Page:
Thanks to the pandemic (maybe you’ve heard of it?), I’ve started to watch more and more on Hulu this year. Luckily, it seems like the more I watch, the more I seem to find great shows and movies across many genres. And for only $6 a month ($12 for commercial-free), it’s more than worth the price. A few shows and movies really impressed me: Mrs. America, Normal People, and The Assistant.
MRS. AMERICA – 9 episodes
Mrs. America stars a perfectly cast Cate Blanchett as Phyllis Schlafly, the 1970s
conservative activist who led a fight against the Equal Rights Amendment. At over nine episodes, the story follows Schlafly’s battles with prominent feminists Gloria Steinem (Rose Byrne) and Betty Friedan (Tracy Ullman).
The show has its ups and downs, but overall, it’s pretty great. It’s very much performance-driven, and Cate Blanchett is just phenomenal. She’s as good as she’s ever been, whether it’s movies or TV, embodying Schlafly so totally and fully, it’s uncanny. There isn’t a misstep in Blanchett’s performance. She makes watching the series worth it on her own.
Mrs. America isn’t a complete historical account of the battle over the ERA, but it’s certainly a harrowing look back on another time. The series takes its liberties with history, but any plot point or character added is for the best. The few fictionalized characters allow the show to delve deep into the core ideas the series wants to look at – were the women campaigning against the ERA acting in their best interest?
NORMAL PEOPLE – 12 episodes
I watched all 12 episodes of Normal People in less than two days because it was just that good. Normal People is adapted from the novel of the same name by Sally Rooney, a remarkably compelling Irish teen romance about Marianne (Daisy Edgar-Jones) and Connell (Paul Mescal), a couple who weave in and out of each other’s lives from their last years in school and throughout their twenties.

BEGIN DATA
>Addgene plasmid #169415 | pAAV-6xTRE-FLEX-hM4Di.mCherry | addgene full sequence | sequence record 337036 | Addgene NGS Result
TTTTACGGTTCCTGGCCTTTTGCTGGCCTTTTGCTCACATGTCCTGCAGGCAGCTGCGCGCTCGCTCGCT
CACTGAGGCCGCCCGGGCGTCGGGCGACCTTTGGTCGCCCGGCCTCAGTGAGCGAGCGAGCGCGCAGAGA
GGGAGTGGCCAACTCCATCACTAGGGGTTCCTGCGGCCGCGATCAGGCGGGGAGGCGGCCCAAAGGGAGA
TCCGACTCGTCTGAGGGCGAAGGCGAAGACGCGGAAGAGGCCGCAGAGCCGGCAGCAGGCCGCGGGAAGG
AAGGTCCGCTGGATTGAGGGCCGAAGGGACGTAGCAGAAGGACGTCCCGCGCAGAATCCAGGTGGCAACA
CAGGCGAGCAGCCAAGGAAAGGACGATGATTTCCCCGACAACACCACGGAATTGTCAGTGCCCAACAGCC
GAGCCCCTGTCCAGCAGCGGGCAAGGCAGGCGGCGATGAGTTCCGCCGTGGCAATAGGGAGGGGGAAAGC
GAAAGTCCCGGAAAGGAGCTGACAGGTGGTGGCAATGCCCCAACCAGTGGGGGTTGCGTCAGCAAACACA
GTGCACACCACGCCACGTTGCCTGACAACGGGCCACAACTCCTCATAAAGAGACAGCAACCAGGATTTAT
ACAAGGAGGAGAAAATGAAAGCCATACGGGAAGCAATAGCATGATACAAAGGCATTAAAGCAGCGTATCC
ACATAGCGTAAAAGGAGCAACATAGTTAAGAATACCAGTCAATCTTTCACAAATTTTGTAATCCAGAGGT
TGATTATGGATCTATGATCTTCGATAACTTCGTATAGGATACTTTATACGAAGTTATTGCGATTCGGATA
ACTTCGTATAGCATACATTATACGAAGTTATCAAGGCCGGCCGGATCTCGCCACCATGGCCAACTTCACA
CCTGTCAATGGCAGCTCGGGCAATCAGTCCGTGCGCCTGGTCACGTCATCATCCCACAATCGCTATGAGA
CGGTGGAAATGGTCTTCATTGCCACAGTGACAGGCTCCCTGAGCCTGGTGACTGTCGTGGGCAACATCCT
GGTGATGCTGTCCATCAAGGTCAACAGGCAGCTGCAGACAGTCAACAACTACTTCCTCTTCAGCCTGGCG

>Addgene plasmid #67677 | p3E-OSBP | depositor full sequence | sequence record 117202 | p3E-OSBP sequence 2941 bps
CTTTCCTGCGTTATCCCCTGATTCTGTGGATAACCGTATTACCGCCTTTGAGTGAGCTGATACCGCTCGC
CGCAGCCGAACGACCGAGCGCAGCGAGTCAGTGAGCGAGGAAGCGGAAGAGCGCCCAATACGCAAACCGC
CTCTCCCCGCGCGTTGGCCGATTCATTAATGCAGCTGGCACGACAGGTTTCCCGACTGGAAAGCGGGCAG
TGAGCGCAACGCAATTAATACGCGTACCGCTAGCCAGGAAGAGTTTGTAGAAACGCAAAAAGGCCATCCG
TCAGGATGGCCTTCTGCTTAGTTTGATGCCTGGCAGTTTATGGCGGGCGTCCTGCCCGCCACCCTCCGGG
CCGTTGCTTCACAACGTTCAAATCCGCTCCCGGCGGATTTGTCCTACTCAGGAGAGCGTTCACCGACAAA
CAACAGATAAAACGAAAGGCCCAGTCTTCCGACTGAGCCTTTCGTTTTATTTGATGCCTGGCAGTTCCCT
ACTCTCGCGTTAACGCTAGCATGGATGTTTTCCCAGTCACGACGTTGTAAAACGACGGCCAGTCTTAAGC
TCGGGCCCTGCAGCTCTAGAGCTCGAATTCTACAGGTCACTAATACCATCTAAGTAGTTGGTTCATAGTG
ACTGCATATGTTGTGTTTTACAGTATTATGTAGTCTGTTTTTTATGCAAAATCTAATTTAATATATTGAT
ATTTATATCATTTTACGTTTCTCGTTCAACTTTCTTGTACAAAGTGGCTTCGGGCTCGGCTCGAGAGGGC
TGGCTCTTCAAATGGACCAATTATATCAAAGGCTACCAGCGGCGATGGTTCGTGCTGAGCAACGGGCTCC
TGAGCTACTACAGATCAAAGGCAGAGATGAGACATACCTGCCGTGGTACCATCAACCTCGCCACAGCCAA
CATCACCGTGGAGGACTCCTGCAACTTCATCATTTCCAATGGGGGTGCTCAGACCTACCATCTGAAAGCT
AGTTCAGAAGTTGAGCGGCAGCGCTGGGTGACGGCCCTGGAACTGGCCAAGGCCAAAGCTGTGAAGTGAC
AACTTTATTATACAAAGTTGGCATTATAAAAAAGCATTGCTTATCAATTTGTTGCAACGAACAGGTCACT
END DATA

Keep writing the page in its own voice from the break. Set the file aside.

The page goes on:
Marianne is a brash, super smart but ridiculed girl while Connell struggles with his insecurities. It’s this distinction that separates and divides them during their relationship and manifests itself in other difficulties as the show progresses. It’s a fantastic watch, heartbreakingly nostalgic, and full of youthful melancholy.
THE ASSISTANT – 87 minutes
Writer/Director Kitty Green’s The Assistant is the best movie you can watch on Hulu right now. Period. Green’s narrative debut is an extremely subtle story about an office assistant, Jane (Julia Garner), as she goes throughout her workday and eventually discovers that her boss has been fostering a culture of sexual harassment, and the company’s assistants are at the center of the harassment.
It’s more than easy to say The Assistant is a “boring” movie where “nothing happens,” due to the way the story plays out, but I can assure you it is so much more. This movie is a strikingly tense, thought-provoking thriller that takes a genuinely nuanced approach to its subject material and themes. It has so much to say if you’re willing to look for it, and I promise looking for those messages will make your viewing experience even more rewarding.